The views expressed in our content reflect individual perspectives and do not represent the official views of the Baha'i Faith.
In the summer of 1987 I had just turned nineteen. I was serving as a volunteer at the Baha’i World Centre in Haifa, Israel.
An Elder African-American leader in the Baha’i Faith, Magdalene Carney, had invited me to her home for dinner. I looked up to her as an Elder of great faith and humility who had served sacrificially in education and as a champion of the Civil Rights era. I remember Magdalene’s dignity and grace, her nobility and humility, her sense of having seen suffering but of having a great capacity for joy and humor, her abiding determination and unwavering certitude and obedience to God. I also remember her gentleness and genuine kindness, which inspired a feeling of safety in me.
If I were a stray cat I would have gone to her house.
That evening, I felt I could be open with her to explore my heart’s concerns and hopes as an emerging adult, trying to take responsibility for who I would become in the world. That included talking about dreamtime experiences that seemed significant. One of my concerns was a fear of my ego getting in the way of pure service to others.
I was anxious and stuck. It mattered so much to me. Trying to work it all out, at one point I said, “I know that the ancestors and angels of the spiritual realm are all lined up and waiting for volunteers to serve. I know it has very little to do with my actual capacity to serve, but with theirs. They are waiting. I don’t even have to raise my arm to volunteer. I only need to wiggle my little finger to say ‘yes’ and they will rush forward. I know a little about what they are capable of. I also know that many great things are likely to be achieved by them even if all I do is raise my little finger; others in this world are likely to think I am doing those great deeds and begin to falsely attribute praise to me. I’m worried that as that praise begins I’ll start to believe them and think it’s me, and that my growing ego will then actually cut off my ability to serve. I see in you humble service combined with great deeds. How do you get rid of ego? How do you not let it get in the way of doing service?”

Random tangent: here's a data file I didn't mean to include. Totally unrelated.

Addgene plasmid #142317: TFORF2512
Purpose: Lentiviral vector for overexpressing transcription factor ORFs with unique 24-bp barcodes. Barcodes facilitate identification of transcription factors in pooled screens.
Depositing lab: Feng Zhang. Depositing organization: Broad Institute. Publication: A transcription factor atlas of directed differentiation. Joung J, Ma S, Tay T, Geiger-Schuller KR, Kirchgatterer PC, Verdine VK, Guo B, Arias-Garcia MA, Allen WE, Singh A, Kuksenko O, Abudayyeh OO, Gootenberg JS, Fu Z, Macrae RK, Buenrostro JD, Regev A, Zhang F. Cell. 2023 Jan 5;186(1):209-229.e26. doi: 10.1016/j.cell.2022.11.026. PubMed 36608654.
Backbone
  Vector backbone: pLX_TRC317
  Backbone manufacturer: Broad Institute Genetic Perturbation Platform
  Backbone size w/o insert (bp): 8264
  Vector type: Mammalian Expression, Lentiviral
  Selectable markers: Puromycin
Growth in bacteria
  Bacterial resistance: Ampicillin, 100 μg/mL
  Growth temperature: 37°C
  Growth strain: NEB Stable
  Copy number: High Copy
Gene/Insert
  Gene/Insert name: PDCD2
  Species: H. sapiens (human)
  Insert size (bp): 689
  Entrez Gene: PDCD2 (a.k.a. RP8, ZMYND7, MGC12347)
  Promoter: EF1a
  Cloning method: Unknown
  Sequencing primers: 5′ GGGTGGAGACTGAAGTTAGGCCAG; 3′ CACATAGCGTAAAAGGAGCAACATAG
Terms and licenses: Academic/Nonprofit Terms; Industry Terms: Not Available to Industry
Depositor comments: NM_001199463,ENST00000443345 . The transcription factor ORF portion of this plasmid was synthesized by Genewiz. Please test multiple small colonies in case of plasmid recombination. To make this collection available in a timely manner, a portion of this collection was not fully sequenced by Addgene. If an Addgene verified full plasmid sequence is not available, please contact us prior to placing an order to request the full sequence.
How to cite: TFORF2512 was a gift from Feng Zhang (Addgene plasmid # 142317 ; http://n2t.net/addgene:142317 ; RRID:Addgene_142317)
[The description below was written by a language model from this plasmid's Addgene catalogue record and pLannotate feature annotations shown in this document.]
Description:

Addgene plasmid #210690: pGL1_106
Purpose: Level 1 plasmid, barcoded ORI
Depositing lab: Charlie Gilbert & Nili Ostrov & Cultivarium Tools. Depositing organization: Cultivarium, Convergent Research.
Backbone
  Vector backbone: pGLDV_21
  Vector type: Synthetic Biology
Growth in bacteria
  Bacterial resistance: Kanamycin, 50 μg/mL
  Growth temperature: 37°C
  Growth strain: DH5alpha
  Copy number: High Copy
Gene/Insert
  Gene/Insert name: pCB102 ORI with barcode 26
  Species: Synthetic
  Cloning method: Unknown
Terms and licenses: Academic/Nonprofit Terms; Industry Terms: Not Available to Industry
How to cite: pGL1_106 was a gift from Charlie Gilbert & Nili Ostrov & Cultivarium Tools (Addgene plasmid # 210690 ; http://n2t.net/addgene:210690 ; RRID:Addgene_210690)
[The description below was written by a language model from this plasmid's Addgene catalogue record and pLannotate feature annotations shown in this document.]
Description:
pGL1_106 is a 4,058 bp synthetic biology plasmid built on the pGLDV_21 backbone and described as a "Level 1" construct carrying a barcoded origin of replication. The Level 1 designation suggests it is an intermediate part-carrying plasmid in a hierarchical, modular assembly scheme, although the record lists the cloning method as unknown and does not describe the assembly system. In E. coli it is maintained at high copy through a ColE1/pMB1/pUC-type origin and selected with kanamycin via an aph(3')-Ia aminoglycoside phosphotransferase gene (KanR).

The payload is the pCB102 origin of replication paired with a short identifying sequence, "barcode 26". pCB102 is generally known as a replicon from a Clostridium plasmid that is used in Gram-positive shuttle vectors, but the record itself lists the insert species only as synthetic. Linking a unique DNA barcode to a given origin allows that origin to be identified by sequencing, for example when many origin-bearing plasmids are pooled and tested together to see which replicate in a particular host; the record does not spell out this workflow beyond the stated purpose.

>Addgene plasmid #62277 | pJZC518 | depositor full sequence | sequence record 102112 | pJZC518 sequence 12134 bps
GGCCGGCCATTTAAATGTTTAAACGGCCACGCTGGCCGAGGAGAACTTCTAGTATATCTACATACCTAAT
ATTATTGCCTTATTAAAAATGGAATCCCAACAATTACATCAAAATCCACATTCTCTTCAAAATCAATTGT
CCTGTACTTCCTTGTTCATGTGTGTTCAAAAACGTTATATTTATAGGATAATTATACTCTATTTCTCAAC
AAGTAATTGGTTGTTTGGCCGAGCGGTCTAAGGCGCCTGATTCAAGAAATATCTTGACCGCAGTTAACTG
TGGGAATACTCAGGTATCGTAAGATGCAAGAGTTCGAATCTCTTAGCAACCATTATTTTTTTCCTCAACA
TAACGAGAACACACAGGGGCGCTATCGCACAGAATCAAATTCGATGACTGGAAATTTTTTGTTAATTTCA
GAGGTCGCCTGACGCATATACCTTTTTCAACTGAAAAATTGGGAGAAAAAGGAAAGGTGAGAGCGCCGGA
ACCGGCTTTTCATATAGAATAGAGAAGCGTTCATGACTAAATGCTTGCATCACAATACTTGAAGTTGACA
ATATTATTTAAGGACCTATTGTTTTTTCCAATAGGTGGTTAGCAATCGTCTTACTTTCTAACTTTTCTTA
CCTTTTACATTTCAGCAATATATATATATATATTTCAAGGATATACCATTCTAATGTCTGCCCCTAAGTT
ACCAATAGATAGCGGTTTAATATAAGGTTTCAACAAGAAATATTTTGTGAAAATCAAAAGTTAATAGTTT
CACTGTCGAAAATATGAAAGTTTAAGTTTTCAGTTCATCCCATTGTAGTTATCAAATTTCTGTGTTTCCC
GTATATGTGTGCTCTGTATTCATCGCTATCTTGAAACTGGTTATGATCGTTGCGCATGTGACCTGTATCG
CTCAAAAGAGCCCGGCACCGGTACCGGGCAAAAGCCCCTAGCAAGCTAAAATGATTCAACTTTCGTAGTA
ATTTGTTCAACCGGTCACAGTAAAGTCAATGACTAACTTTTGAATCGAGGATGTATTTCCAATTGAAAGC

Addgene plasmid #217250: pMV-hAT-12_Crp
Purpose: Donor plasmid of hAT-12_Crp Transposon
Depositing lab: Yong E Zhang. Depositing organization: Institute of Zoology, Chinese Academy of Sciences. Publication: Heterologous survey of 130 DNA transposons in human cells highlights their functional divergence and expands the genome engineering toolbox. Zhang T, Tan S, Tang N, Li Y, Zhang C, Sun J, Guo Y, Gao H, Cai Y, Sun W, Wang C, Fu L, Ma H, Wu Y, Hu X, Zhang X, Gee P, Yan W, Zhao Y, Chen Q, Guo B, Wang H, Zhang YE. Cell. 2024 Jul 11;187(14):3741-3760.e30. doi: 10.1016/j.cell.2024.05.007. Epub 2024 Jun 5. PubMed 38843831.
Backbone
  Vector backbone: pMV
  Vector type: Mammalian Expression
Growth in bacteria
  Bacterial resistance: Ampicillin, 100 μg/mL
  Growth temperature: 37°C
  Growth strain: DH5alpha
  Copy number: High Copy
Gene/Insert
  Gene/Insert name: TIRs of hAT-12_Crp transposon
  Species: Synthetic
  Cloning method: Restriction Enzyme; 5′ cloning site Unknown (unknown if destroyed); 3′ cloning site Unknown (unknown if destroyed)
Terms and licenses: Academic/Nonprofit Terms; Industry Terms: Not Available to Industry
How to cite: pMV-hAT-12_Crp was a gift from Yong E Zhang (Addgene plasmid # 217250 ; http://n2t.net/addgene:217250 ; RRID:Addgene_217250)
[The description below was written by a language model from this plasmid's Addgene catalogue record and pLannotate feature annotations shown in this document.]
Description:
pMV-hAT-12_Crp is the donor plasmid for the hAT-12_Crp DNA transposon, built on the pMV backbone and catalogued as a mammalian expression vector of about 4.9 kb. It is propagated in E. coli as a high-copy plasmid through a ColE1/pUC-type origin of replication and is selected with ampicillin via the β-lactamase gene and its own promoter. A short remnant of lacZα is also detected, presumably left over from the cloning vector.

Magdalene paused and then said in her soft southern accent, “I just DO IT.” Another pause. “Ego will always be there. I say, ‘Oh hello, ego. There you are. Aren’t you cute?’ And then I just do it anyway.”
…for holy souls, trials are as the gift of God, the Exalted; but for weak souls they are an unexpected calamity. This test is just as thou hast written: it removeth the rust of egotism from the mirror of the heart until the Sun of Truth may shine therein. For, no veil is greater than egotism and no matter how thin that covering may be, yet it will finally veil man entirely and prevent him from receiving a portion of the eternal bounty. – Abdu’l-Baha, Tablets of Abdul-Baha, Vol. III, p. 722.
Her simple grandmother’s wisdom has endured with me to this day. We all have ego. We will never get rid of it and there is no point in waiting till it’s ‘gone,’ or diminished enough before we wholeheartedly throw ourselves into the arena of service, like Magdalene the champion did.
She’s gone from this physical plane of existence now, but I see her smile a lot.
The stories in this series of essays recount what happened after I finally chose to raise my little finger.
This series of essays comes from Chris Kavelin’s new book Nudges from Grandfather, which can be found on Amazon.
You can also download the audio book.